Coming to an early end, Markus Kaarma’s attorneys rested their case Monday morning after showing a brief video of Kaarma crying upon learning he was accused of murder by Missoula police.
The trial resumed briefly after lunch, with prosecutors calling one rebuttal witness before Missoula County District Judge Ed McLean dismissed jurors until 8:30 a.m. Tuesday, when they will hear closing arguments.
In the meantime, prosecutors and Kaarma’s defense team hashed out jury instructions in closed chambers with McLean on Monday afternoon.
Kaarma is charged with deliberate homicide for the April 27 fatal shooting of Diren Dede, a 17-year-old German exchange student who was looking for alcohol in Kaarma’s Grant Creek garage.
Prosecutors argue the fatal shooting was premeditated, while Kaarma’s defense attorneys contend he shot Dede in self-defense after his home was targeted by a ring of teenage burglars.
In the video played Monday, Kaarma asked about the status and age of the man he shot, and was stone-faced as he learned Dede had died and was a teenager from a local high school. When the officer left the room, Kaarma put his head on the table and sniffled.
In the next clip, Kaarma was in the interview room with several more officers, when he learned he was going to be charged with deliberate homicide and began to cry.
The officers allowed him to make a phone call to his partner, Janelle Pflager, and he told her the news.
“They said they talked to the prosecutor, and she wants to charge me with murder,” he said, tearfully. “Did you talk to my mother?”
After the phone call, he blew his nose and wiped his eyes with the tissues provided to him by police.
“How is that deliberate homicide?” he asked Detective Guy Baker.
“That’s just the way the statute reads,” Baker responded.
Kaarma was then handcuffed and taken away.
After playing the video, lead attorney Paul Ryan announced the defense rested its case.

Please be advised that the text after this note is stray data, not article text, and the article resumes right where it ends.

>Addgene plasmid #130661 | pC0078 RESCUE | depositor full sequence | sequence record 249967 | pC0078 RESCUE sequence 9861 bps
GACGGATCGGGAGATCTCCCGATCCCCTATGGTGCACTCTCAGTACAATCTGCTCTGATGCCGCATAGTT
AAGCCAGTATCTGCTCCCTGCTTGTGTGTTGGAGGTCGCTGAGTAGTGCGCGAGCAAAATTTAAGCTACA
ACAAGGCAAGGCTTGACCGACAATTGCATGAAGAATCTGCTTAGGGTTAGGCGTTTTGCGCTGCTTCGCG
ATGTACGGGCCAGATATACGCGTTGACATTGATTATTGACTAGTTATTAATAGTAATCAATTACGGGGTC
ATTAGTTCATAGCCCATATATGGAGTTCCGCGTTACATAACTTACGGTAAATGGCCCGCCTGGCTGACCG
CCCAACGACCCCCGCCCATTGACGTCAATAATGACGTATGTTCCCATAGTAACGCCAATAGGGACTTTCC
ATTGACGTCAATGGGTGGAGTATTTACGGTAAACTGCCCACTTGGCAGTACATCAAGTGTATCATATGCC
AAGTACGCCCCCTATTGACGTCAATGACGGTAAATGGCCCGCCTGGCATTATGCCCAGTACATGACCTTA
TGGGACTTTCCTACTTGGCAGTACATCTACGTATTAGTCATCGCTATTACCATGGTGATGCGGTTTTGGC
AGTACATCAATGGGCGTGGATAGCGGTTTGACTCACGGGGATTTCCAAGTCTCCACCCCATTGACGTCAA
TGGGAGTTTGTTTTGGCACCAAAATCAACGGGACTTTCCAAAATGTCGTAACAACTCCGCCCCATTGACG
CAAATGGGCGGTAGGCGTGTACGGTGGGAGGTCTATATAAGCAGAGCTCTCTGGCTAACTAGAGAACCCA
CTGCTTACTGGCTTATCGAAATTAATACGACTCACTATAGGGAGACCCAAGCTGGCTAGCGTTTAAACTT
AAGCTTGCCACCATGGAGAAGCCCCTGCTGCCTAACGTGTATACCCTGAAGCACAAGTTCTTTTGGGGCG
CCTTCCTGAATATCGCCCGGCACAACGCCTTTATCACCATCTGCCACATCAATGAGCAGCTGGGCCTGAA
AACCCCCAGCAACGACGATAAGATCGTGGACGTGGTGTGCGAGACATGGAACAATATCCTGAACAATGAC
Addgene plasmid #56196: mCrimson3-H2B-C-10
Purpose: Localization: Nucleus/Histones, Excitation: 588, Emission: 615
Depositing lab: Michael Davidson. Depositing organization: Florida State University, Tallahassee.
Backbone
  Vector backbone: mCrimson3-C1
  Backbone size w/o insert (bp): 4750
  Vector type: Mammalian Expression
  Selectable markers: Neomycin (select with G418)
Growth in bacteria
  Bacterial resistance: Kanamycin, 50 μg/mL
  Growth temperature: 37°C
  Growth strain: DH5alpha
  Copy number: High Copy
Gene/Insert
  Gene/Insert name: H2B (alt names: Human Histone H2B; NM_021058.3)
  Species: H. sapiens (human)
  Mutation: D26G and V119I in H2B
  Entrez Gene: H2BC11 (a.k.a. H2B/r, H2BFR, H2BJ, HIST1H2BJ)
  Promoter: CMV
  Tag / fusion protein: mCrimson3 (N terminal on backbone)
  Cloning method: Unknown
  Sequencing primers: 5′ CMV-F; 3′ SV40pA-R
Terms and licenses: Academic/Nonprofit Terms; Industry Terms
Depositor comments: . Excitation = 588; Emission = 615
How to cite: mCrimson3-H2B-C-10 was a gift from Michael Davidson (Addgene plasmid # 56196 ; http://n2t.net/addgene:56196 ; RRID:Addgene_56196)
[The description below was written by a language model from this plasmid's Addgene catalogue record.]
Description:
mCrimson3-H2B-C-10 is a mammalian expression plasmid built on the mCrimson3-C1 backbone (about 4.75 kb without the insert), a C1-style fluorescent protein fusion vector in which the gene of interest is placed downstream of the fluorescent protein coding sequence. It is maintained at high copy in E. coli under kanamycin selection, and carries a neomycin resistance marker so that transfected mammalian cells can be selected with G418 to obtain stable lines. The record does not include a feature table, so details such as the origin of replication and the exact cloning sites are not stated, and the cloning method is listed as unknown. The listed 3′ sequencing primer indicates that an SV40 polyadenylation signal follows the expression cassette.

The trial resumed after lunch when prosecutors called their rebuttal witness, Missoula Police Officer Ross Coyler. Coyler was on patrol with a training officer the morning of April 27 and they responded to the shooting.
They drove by a row of cars at the bottom of Grant Creek while they were following Dede's ambulance out of the neighborhood. The defense suggested the row of cars was evidence of the teenage burglary ring that conspired with Dede and a friend to break into the Kaarma garage.
However, according to Coyler, the cars were actually his friends and part of his car club. He listed all of the cars by make and their owners by name.
The defense called Officer Jeff Lloyd first thing Monday morning.
Lloyd stayed with Kaarma in the hour after the shooting and said Kaarma lit the wrong side of a cigarette and seemed distressed. He told Lloyd that he felt like someone had been watching him through the windows.
Kaarma also asked Lloyd if burglaries and shootings were common in the area.
On cross-examination, Deputy County Attorney Andrew Paul redirected the questions.
“Did he ask you any questions about the well-being of the person that was shot?” Paul asked.
“No,” Lloyd said.
“Did he ever use the term self-defense?”
No,” Lloyd said.
The defense also called expert witness Dr. Douglas Johnson, a psychologist who is employed by the Department of Defense to research the way soldiers respond under duress.
Johnson studied at the University of California in Los Angeles and Harvard University and was paid $23,000 to research and testify on behalf of the defense.
During his examination, he explained that in life-and-death situations, even “trained professionals make really bad tactical decisions.”
“The worst thing for us is to have them shoot someone they are working with,” he said.
Stressors are intensified in novel, unpredictable and uncontrollable situations, he said. And reactions to stressful situations differ for people who suffer from mental ailments, like anxiety.
Under cross-examination, Paul pointed out Kaarma doesn’t have any military training and attempted to draw attention to the difference between Kaarma and the subjects Johnson studies.
“You work with elite soldiers. You are not comparing the elite soldiers with the defendant, are you?”
“No,” Johnson said.
Closing statements will begin Tuesday morning and the jury is expected to begin deliberations Tuesday afternoon.